Focusing at a Higher Level
GTD HASN’T (YET) SAVED MY LIFE, BUT IT DID SAVE MY SANITY. Without the discipline of Getting Things Done, I would in a world of hurt right now. Last year, when we decided to close down Dream Dinners, the choice was incredibly easy because I was able to look at my horizons of focus and instantly see that the business no longer fit with my 40k and 50k horizons. GTD also allowed me to keep track of all the work of closing down and moving. Without that I would have, quite literally, had a nervous breakdown.
I would not call myself a black belt with GTD by any stretch of the imagination. After almost a year, I’m just now getting to the point where I am very granular about my actions for computer projects. Where I used to have actions that were essentially “Write all the code for this project”, there are now a dozen actions in a project that are “Add this single function.” Despite that, even when I started up again last summer I had enough written down that I was able to keep track of most of what needed to be done. Especially considering how I was trying to bounce between being a business owner, a homeowner, a father, and a full-time systems engineer, if I didn’t have a single list I would have dropped the ball on everything.
I put off setting up my upper horizons for a while. Actually, until I attended one of David Allen’s excellent Making It All Work seminars. Shame is a powerful motivator, and I spent the train ride into DC doing my weekly review because I knew that I couldn’t face David if I didn’t have that done. That prepared me for setting up my horizons during and immediately after the seminar. At the time, I didn’t think about the horizons that much after I set them up.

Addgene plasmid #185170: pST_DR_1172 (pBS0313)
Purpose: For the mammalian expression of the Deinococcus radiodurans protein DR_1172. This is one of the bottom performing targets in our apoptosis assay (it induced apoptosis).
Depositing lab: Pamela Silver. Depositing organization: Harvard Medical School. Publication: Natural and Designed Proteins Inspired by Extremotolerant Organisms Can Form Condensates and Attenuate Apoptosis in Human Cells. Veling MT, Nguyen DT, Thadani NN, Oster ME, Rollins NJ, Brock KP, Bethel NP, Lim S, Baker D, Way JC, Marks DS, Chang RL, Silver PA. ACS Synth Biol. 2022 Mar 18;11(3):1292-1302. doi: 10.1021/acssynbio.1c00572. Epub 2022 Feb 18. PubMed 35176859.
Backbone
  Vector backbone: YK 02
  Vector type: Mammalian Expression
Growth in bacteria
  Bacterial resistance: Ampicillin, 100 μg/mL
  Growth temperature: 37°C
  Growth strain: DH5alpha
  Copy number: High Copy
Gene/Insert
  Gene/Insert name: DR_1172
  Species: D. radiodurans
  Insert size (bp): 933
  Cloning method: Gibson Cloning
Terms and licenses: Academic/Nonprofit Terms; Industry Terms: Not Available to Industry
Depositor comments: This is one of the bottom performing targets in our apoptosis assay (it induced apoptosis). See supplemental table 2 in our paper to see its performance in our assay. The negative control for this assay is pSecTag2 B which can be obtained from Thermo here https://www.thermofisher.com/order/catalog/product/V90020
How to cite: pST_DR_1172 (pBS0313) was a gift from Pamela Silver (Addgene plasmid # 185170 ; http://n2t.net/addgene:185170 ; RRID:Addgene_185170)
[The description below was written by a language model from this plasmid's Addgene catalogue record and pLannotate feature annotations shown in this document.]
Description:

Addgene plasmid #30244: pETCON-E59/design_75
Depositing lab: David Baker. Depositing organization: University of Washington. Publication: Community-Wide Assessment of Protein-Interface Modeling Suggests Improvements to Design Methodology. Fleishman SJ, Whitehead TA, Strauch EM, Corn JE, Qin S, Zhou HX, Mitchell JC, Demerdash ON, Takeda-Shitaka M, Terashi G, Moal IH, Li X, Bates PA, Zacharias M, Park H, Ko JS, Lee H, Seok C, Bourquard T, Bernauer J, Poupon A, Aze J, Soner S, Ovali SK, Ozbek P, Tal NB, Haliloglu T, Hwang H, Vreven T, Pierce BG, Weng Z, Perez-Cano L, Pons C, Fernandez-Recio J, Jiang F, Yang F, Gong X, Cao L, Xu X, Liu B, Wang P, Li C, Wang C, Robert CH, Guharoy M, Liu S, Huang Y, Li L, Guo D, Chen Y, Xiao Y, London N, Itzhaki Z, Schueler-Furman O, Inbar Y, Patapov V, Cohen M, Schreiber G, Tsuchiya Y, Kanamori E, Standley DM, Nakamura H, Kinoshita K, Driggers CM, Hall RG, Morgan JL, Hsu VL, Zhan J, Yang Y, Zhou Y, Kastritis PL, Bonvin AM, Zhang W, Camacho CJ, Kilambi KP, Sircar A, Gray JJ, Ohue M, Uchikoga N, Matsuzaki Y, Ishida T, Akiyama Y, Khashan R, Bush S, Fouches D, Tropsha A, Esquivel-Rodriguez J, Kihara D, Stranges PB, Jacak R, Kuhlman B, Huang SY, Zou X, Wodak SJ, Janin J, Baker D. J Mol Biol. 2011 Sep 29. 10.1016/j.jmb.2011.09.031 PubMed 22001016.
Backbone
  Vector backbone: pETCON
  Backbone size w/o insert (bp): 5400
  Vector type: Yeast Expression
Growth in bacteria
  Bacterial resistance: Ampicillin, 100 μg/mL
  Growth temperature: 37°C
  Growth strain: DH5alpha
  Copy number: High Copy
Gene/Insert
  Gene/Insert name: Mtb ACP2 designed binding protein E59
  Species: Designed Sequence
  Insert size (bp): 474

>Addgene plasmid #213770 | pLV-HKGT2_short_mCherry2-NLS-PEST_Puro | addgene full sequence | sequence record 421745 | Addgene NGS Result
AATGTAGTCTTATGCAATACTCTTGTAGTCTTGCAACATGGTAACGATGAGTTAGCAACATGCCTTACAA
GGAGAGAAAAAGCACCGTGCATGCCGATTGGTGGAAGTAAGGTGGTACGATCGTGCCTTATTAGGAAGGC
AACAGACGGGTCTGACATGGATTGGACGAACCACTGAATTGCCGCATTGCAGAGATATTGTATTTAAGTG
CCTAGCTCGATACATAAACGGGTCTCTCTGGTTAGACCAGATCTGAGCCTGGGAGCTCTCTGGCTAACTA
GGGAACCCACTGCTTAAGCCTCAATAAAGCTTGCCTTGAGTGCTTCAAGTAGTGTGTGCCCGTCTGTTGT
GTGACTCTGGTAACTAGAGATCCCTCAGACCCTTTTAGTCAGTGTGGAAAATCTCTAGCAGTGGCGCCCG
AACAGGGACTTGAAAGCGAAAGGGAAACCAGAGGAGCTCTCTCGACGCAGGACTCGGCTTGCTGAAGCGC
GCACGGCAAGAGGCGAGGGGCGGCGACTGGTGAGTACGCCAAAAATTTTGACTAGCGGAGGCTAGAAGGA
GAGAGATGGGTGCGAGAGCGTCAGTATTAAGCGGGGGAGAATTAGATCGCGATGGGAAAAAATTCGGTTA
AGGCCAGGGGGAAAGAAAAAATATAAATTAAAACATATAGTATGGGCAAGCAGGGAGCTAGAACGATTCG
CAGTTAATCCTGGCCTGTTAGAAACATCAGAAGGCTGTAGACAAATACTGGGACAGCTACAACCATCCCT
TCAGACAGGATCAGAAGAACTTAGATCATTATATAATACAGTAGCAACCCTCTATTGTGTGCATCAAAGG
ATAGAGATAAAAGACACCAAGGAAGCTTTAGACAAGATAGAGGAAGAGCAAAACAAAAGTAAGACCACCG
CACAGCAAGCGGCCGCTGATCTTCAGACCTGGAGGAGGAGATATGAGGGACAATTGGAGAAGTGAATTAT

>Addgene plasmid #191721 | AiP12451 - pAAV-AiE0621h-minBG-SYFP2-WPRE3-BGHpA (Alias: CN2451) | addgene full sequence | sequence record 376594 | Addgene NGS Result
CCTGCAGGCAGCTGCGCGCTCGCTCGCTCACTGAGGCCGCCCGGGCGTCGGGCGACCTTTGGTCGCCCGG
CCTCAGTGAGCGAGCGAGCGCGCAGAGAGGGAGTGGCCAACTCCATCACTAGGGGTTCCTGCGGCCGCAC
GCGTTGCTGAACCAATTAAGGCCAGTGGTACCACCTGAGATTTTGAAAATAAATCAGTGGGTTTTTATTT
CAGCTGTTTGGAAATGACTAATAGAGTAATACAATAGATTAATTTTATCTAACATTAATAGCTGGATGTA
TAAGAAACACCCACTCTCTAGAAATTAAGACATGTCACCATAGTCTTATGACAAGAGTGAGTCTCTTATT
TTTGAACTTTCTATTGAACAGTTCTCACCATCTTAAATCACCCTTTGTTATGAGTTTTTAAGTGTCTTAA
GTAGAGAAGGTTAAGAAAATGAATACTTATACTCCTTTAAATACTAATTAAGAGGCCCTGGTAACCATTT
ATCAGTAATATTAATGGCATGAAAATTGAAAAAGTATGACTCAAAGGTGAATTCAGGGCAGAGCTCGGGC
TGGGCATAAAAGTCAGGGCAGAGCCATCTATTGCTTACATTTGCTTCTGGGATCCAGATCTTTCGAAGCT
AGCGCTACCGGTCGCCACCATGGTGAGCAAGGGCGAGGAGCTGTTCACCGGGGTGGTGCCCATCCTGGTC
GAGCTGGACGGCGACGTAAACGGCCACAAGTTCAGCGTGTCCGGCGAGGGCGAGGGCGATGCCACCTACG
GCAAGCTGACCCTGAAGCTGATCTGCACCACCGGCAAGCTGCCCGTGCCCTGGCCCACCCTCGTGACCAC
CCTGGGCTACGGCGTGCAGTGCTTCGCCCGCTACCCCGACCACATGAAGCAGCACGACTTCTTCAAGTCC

It’s surprising to me now that when I sat down to look at the business finances that Friday night in October, how I didn’t think about the horizons directly, but just knew what fit with them. I wanted to be able to spend time with my girls, explore my hobbies, and not spend as much time thinking about work. Dream Dinners was never going to bring in enough money to allow me to quit my job, at least not alone. And the time required was making it such that I had no time for Bella. Not only that, but I was getting short with her far too often. We were pouring every dime we didn’t have into this business, and it wasn’t taking us where we wanted to be. The house was a little less clear, because I know it was a good place to raise the girls. At the same time, we needed to spend so much time on maintenance that there was hardly time for anything else. My daily drive was 90 minutes each way, which meant that when I got home all I wanted to do was go to sleep. And the finances just didn’t add up.
There’s a kind of comfort that comes with making that big a decision and knowing with absolute certainty that you are right. It doesn’t make it easy, but it does mean that there is no second-guessing. The only way to get there is to have a clear map of what is important to you. What your principles are, and a vision of where you want to be down the road in 5 years, 10 years, and beyond.
Now, if you’ll excuse me, I need to go review my horizons of focus.